There’s a prevailing idea (mostly among non-writers) that good writers are endowed with access to various muses that can magically supercharge them with ideas and inspiration. Once the muse has entered the fray, the words come divinely gushing out, loaded with pixie dust and all. The reality is often much different, and sadly, less attractive. Writing well is hard work that’s almost invariably the result of discipline over inspiration. Waiting for ideas to appear can be about as fruitful as (forgive the decidedly pretentious literary reference) Vladimir and Estragon waiting for Godot (in the play “Waiting for Godot,” Godot never shows up). Instead, good writers roll up their sleeves and get to work, whether they’re “feeling it” or not.
For copywriters, the right information trumps the most ecstatic inspiration every time. To make my point, I’ll throw myself under the bus and obliquely cop to an incident in which inspiration on my end (without the complete information) led to exasperation on a client’s end. Client X offered a variety of products and services that weren’t clearly defined on a website that navigated like a maze instead of an open highway. My first order of business was to add sequences of copy blocks that more clearly described what they offered and how it could uniquely help their customers. Their product seemed straightforward and highly beneficial to their customer base. Blinded by the potential for skyrocketing visibility on their end and what I knew to be vast improvements to their website, I hastily got to work with the energy of a demolition crew, gutting, stripping and trashing their old, tired, ineffective copy and replacing it with new, inspiration-infused words that felt like gifts from Mt. Olympus. I couldn’t type fast enough.
Eager to please, I sent my recommendations on after some careful edits, feeling better than ever and ready to give myself a big pat on the back for a job well done. No: a job superbly done. Client X was going to be thrilled, possibly even enlightened. As it turns out, of course, I missed the mark. In my excitement, I’d written some strong, compelling copy but slightly exaggerated Client X’s capabilities. Missing by a little is no different than missing by a lot. Instead of fielding the triumphant phone call I expected, I dealt with a client in need of a total rewrite. Fortunately, it should only take one humbling experience like this to get back on the right track and stay there. I believe the opposite of this is called masochism.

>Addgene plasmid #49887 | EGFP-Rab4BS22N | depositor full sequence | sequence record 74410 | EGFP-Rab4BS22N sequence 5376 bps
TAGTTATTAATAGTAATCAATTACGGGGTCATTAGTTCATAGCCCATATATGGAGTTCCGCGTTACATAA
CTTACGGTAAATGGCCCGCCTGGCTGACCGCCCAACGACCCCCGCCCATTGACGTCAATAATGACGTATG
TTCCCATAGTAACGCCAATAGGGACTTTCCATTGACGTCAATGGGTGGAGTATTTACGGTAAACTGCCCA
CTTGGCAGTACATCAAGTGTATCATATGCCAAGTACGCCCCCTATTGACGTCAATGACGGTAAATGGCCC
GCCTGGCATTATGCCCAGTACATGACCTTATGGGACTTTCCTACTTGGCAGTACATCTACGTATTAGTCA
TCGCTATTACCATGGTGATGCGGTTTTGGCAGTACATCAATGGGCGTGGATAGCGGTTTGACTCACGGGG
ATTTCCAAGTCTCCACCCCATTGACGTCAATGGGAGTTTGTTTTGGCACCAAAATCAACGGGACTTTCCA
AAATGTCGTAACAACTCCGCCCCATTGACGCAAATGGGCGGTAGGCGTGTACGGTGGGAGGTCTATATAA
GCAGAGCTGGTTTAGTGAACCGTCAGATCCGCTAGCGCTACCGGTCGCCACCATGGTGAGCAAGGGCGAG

Avoiding the humiliation of rookie mistakes isn’t difficult. It all comes down to understanding the client’s message and needs, doing a little homework and asking questions. Although this list is by no means comprehensive, copywriters shouldn’t write a word until they have their hands on this information:
- Marketing materials – This seems like a no-brainer, doesn’t it? What better way to dive right into the nexus of a client’s products, services, voice, value and customer needs than by utilizing all the time and energy they’ve spent defining them? If they’re unhappy with their marketing materials, you have a great opportunity to understand why and make the necessary changes.
- Who is your target audience? – You have to know the audience if you’re going to write effectively for them. Your client should have a detailed answer here. If the client’s answer is vague or uncertain, you’re both in trouble.
- Who are your competitors? – Getting a list of competitors and studying them is a great way to understand the bigger picture of your client’s market and who they’re up against.
- How are you different? – Knowing your client’s differentiators is the same as understanding your client’s value proposition. Once you have that, you’re in great shape to help your client stand out.
- What is your client’s pain point and how do you solve it? – If your client offers a valuable product that makes customers’ lives easier, speak directly to that pain point. If a customer can clearly see how your client’s product will be beneficial, conversion follows.
- Is there any language you need to avoid? – The copywriter needs to be acutely aware of what can and can’t be said.
- Who has creative control? – Some clients have a clear idea of what they want; others leave it in the hands of writers. Identify how the creative relationship will work so no toes get stepped on. It’s also efficient.
- Who has final approval? – If you’re dealing with multiple contacts, determine where the buck stops so you know who to contact, can get familiar with her/his style, and develop an efficient working relationship.
Nothing pleases clients more than a copywriter who knows their business and can relay their message well. Although inspiration can be a good thing, a successful Internet marketing campaign is dead in the water without the right information.